Born April 29, the new kit is thriving and growing daily. Fuzzy brown, around 13 inches long and weighing just under 24 ounces, the baby Beaver is a nursing champion, taking every chance it can get to nestle up to mom. He or she also eagerly explores the habitat behind-the-scenes at the zoo’s Wild Wonders Outdoor Theater. The kit is not yet viewable by the public.

Staff aren’t yet sure about the sex of the kit. Beavers’ genitalia are hidden inside, making it impossible to determine their sex just by looking. In a few weeks, the veterinary team will send a blood sample for genetic testing, which will reveal the sex. At that point, the Wild Wonders staff will choose a name.



4_BeaverKit_09Photo Credits: Katie Cotterill/PDZA

Beavers are born precocial, meaning they are a miniature version of adults, seeing well and moving independently.

The new baby spends most of each day snuggled up with mom and dad in their maternity suite at the zoo, where Nutmeg and Walnut have been crowd favorites in the Wild Wonders Outdoor Theater live animal show. They’re also popular during Close Encounters, where guests can get up-close views of various animals.

Meanwhile, the zoo’s veterinary team is visiting daily, weighing the Beaver kit to track growth and check on its health.

“It’s doing very well,” said Point Defiance Zoo & Aquarium Head Veterinarian, Karen Wolf. “Since birth, this kit has been an ‘eager beaver’ – if you’ll excuse the pun! – stomping around and looking for a nipple to nurse.”

A second kit also was part of the litter, but sadly, it had medical problems, and wasn’t able to nurse. Keepers took shifts around the clock to bottle-feed the little one every two hours, but after a week the veterinary team made the difficult but compassionate decision to euthanize it. A necropsy revealed multiple severe internal problems that would have prevented the kit from surviving.

“It’s sad, but it’s a part of life,” Wolf said. “We gave it our best effort, and it shows the incredible dedication of our zoo staff to care for every animal.”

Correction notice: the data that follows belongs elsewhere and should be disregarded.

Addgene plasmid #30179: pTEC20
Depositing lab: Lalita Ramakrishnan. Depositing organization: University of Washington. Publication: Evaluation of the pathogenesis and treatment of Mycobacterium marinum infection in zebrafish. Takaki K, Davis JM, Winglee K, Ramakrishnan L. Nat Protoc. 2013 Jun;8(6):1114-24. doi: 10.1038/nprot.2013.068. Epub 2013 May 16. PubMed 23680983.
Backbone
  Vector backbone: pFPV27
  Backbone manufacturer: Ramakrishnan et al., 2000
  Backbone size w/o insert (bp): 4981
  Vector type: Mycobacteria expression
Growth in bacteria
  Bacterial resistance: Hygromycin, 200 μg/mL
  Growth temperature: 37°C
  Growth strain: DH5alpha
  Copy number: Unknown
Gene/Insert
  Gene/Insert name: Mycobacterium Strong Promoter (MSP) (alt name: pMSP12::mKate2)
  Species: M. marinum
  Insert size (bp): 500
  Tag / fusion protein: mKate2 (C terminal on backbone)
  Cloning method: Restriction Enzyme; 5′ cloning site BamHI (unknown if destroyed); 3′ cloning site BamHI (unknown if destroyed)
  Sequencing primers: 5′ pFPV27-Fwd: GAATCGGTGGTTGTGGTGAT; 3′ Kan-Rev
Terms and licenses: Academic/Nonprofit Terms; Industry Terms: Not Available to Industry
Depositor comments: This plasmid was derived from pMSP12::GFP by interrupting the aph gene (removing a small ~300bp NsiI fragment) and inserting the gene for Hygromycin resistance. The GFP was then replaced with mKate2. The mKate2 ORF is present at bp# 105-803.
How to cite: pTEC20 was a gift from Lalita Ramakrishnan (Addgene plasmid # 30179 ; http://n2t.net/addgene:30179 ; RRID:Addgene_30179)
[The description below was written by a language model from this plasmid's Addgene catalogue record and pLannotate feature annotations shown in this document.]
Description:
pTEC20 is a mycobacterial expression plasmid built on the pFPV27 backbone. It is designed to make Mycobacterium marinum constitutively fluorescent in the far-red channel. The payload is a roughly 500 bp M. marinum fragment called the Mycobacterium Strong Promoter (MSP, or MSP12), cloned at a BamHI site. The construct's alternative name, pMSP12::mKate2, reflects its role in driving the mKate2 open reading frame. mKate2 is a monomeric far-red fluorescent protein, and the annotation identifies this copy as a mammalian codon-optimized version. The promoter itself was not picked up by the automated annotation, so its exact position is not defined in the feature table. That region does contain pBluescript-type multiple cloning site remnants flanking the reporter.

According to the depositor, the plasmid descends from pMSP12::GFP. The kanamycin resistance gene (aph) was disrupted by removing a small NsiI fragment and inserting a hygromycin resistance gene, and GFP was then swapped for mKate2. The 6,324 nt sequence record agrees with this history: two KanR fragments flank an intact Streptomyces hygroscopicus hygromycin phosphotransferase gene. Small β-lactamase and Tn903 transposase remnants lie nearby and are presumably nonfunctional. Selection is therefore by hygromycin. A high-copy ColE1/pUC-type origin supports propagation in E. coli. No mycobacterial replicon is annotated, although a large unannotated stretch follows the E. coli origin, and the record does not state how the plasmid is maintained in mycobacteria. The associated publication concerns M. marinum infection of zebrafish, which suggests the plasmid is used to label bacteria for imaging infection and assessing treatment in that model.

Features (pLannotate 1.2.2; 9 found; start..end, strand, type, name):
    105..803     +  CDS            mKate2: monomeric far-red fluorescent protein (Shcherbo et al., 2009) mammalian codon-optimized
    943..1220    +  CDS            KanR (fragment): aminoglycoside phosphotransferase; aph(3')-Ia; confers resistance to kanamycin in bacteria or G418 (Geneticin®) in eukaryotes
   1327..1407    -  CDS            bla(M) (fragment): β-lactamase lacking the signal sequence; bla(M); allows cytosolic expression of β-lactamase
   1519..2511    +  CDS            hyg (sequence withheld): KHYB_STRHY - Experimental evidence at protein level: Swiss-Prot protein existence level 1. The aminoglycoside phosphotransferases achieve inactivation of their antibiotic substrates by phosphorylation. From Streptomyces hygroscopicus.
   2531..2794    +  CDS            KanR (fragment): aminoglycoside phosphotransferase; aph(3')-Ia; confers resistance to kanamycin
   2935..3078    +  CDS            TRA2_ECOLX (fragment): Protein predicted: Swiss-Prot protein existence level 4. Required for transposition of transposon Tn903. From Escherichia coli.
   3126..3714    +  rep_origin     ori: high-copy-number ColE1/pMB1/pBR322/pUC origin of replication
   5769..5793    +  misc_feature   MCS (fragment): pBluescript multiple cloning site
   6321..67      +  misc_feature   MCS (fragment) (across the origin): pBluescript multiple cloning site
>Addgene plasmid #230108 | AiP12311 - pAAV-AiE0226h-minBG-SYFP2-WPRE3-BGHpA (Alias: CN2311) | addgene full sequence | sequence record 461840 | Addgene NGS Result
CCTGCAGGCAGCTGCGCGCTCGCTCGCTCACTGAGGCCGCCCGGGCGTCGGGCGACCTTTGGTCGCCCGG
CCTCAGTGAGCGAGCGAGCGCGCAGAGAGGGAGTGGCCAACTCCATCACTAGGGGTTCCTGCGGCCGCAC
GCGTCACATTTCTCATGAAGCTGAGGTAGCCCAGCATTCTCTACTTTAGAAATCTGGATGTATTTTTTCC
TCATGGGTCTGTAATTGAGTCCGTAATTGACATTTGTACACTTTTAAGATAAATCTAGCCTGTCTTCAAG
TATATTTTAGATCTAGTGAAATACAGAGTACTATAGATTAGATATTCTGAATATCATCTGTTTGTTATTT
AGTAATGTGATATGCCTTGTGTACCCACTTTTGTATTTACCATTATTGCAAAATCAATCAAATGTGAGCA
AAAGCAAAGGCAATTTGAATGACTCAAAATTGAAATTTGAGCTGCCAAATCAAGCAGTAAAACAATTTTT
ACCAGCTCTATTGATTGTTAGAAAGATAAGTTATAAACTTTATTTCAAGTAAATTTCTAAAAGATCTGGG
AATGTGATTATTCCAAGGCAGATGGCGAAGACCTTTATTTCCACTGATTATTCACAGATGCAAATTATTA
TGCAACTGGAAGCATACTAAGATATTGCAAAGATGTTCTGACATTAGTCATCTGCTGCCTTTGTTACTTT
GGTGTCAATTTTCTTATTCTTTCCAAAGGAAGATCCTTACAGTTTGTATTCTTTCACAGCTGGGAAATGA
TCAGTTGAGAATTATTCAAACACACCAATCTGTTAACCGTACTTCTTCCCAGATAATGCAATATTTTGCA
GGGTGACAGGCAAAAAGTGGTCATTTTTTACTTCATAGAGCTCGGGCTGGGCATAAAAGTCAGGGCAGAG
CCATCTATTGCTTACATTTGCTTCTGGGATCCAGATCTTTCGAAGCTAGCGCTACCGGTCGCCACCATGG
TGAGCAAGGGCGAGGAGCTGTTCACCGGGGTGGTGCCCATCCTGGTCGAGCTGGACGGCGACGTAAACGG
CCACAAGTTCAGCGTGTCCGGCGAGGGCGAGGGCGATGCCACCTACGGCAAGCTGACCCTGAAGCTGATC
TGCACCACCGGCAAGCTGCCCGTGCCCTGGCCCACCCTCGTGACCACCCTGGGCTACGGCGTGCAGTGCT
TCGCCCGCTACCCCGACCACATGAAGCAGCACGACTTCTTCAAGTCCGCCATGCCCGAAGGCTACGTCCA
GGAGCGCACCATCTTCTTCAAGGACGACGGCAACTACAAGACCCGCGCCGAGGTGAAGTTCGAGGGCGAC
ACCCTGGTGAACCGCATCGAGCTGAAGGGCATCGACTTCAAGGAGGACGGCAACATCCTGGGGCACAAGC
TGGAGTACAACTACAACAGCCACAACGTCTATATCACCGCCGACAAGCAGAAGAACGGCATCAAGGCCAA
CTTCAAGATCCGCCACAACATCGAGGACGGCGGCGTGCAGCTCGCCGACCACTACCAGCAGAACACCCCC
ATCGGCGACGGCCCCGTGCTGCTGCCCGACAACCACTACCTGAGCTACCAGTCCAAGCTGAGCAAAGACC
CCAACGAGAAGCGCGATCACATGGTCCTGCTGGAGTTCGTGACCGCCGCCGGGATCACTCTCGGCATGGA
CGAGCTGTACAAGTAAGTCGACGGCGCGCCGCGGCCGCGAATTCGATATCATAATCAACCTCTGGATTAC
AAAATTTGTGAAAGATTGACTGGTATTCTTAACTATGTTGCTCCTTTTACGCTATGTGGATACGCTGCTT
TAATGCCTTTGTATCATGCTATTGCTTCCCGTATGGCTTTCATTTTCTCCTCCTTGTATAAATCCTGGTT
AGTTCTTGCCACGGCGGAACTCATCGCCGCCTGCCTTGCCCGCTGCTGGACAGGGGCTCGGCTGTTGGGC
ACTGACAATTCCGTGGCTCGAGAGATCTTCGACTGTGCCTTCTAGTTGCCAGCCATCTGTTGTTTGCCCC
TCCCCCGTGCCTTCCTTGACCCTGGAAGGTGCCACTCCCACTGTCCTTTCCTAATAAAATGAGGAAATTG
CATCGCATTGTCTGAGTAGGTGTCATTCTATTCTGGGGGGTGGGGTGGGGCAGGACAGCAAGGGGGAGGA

Nutmeg and Walnut are vigilant parents, taking turns to nudge their kit when it roams too far, and snuggling up together for much of the day.

“They’re really good parents,” said Maureen O’Keefe, senior staff biologist at Wild Wonders. “If Nutmeg or Walnut go for a swim outside, they’ll cover the kit up with straw to keep it hidden.”

Dad, Walnut, has also started pulling branches across to the door leading out of the den to the outdoor swimming area.

“We think he might be building a ramp for the baby,” O’Keefe said. “He’s never done that before now.”

Beavers are nature’s engineers, using their phenomenal chewing powers to alter their environment and build lodges (indoor dens) and dams. They’re also very social animals, with family units living together. And, of course, they’re excellent swimmers, with kits learning skills in shallow pools inside the lodge. Keepers are giving the kit supervised swimming time each day in a baby-sized pool.

Walnut, who has lived at the zoo since he was two months old, is already happy to be back at his role in the Wild Wonders show, where he walks up a ramp and into a pool to show off his swimming skills.

Nutmeg and baby will rest behind the scenes for a few months. Sometime this summer, all three will make an appearance during a Close Encounter, O’Keefe said.